An alimony reform measure that made it through the legislature is now on the Governor’s desk awaiting his signature. But, opponents of the bill seem undeterred in their fight against it; they stormed Rick Scott’s office demanding he veto the bill.
Governor Rick Scott wasn’t in his office on Friday when a group of protesters carrying signs that said things like “alimony hurts families,” showed up and demanded to speak with him. They wanted the Governor to veto an alimony reform bill that was sent to his desk Thursday. Barbara Devane, a lobbyist with the National Organization of Women in Florida, called the bill a cookie cutter solution to a complicated issue.
“Why have judges? Why go before a judge, if it’s already laid out by the legislature? They’ve overstepped their bounds. You need judicial discretion in divorce and alimony and even child custody because you have to take this on a case by case basis,” Devane said.
The bill’s proponents say the measure fixes an inherently unequal system by applying the same type of metrics used in determining who pays child support and how much. It would also allow for the renegotiation of alimony arrangements. But, Maria Gonzalez, a lawyer within the family law section of the Florida Bar, thinks that’s unconstitutional.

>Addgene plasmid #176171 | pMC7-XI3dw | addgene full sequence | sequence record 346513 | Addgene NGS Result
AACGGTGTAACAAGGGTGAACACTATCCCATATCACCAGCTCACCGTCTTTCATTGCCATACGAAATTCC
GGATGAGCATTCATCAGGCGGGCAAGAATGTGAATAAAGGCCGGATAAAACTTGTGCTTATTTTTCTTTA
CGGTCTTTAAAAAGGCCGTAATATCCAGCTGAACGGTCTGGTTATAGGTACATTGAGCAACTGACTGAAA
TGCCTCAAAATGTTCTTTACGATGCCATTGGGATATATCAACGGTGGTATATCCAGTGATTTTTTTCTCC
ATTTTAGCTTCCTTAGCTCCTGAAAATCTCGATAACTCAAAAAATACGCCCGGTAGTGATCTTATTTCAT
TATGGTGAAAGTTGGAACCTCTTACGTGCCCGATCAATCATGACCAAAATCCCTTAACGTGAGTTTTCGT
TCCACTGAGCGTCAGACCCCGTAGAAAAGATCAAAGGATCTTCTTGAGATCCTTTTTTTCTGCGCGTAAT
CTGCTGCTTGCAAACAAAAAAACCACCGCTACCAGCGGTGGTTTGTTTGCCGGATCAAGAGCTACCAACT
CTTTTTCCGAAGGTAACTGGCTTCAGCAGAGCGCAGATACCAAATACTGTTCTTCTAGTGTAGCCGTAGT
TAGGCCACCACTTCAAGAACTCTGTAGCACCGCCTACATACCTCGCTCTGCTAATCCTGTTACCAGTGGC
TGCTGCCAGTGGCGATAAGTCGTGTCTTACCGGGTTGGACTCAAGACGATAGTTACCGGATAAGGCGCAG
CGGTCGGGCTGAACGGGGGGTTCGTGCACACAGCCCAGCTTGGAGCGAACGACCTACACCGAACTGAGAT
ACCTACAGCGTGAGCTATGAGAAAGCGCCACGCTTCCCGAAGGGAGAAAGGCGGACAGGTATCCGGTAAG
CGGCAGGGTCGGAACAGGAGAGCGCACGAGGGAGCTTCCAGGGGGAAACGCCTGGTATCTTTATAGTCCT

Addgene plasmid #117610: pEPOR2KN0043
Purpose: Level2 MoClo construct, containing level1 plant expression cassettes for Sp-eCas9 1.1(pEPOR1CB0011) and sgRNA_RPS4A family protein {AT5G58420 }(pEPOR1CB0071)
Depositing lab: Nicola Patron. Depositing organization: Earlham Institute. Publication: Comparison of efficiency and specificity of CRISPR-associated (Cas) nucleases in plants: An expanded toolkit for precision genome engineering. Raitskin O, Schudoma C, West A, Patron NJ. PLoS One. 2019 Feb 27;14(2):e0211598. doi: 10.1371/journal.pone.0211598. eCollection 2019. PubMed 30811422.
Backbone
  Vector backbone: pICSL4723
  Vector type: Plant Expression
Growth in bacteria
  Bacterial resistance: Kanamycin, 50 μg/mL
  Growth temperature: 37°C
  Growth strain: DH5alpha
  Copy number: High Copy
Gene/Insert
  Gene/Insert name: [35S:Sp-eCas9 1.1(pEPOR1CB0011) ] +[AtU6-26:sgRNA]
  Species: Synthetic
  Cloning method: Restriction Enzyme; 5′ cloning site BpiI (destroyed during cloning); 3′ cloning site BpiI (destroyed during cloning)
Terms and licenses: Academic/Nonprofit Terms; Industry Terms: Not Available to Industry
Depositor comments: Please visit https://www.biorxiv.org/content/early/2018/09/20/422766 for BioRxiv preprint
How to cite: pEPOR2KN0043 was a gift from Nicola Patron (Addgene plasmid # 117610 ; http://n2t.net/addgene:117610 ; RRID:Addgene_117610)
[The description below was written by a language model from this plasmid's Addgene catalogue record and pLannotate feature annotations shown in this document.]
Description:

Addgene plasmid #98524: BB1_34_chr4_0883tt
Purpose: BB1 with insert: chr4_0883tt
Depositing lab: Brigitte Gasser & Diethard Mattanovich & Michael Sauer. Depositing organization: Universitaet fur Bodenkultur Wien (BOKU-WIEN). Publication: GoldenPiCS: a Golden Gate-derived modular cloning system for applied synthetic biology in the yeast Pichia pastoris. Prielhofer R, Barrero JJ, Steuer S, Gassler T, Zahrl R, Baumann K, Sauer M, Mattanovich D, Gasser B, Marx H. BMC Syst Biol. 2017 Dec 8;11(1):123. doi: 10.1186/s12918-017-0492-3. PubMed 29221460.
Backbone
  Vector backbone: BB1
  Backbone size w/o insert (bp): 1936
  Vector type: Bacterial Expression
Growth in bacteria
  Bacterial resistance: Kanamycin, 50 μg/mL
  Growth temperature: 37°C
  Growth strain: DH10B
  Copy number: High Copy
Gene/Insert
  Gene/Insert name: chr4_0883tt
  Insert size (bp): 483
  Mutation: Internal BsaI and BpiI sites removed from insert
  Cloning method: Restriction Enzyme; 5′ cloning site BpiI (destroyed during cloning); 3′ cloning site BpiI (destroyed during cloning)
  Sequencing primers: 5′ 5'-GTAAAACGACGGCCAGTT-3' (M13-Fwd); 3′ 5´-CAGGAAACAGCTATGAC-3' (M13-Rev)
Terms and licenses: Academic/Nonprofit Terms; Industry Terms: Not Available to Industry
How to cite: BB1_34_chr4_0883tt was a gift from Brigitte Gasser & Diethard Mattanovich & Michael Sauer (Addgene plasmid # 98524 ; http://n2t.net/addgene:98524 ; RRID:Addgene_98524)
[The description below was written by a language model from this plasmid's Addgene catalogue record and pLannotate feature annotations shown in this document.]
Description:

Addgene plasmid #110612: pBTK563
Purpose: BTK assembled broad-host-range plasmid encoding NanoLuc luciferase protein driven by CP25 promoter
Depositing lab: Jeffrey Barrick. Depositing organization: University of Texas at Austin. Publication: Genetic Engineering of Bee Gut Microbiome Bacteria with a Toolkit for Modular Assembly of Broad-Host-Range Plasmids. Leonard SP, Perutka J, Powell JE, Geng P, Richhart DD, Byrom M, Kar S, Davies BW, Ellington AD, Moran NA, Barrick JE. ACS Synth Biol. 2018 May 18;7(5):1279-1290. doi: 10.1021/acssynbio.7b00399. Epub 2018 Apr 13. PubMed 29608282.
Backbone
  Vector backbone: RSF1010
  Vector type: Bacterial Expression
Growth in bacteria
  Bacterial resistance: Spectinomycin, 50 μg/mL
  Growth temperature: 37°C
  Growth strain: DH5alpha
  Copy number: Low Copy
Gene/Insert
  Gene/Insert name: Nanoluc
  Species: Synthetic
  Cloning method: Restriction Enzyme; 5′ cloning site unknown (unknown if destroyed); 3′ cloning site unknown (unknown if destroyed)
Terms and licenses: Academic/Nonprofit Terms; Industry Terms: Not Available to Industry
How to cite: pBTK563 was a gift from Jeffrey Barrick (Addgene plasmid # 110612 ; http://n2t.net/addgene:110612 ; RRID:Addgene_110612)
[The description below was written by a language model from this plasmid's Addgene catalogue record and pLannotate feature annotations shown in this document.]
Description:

“You are violating the parties’ private contract rights. If someone gave up a business interest, for example, in a dissolution of marriage action in lieu of, or they negotiated it for other alimony rights, that’s a contract. A new bill cannot, and should not be permitted to undo contact rights between parties,” Gonzalez said.
The bill also includes a provision that deals with child custody. It makes it so that parents have to share custody equally unless otherwise determined, in the past that decision was totally left up to the judiciary. Proponents say it’ll ensure that both parents get to spend time with their children. But, Simone Kay, a 22 year old Florida State student, said she knows from personal experience, that’s not always in the child’s best interest.
“Generally forcing children to spend 50/50 time split would cause them to have to shuffle back and for the between parent’s homes more frequently than usual, which can upset grades, it can upset activities, it can upset even their mental stability and health,” Kay stated.
Although the protesters didn’t get to speak to the Governor, they did get to leave a message with his secretary. But, Governor Scott is still expected to either sign the bill into law or let it become law without his signature.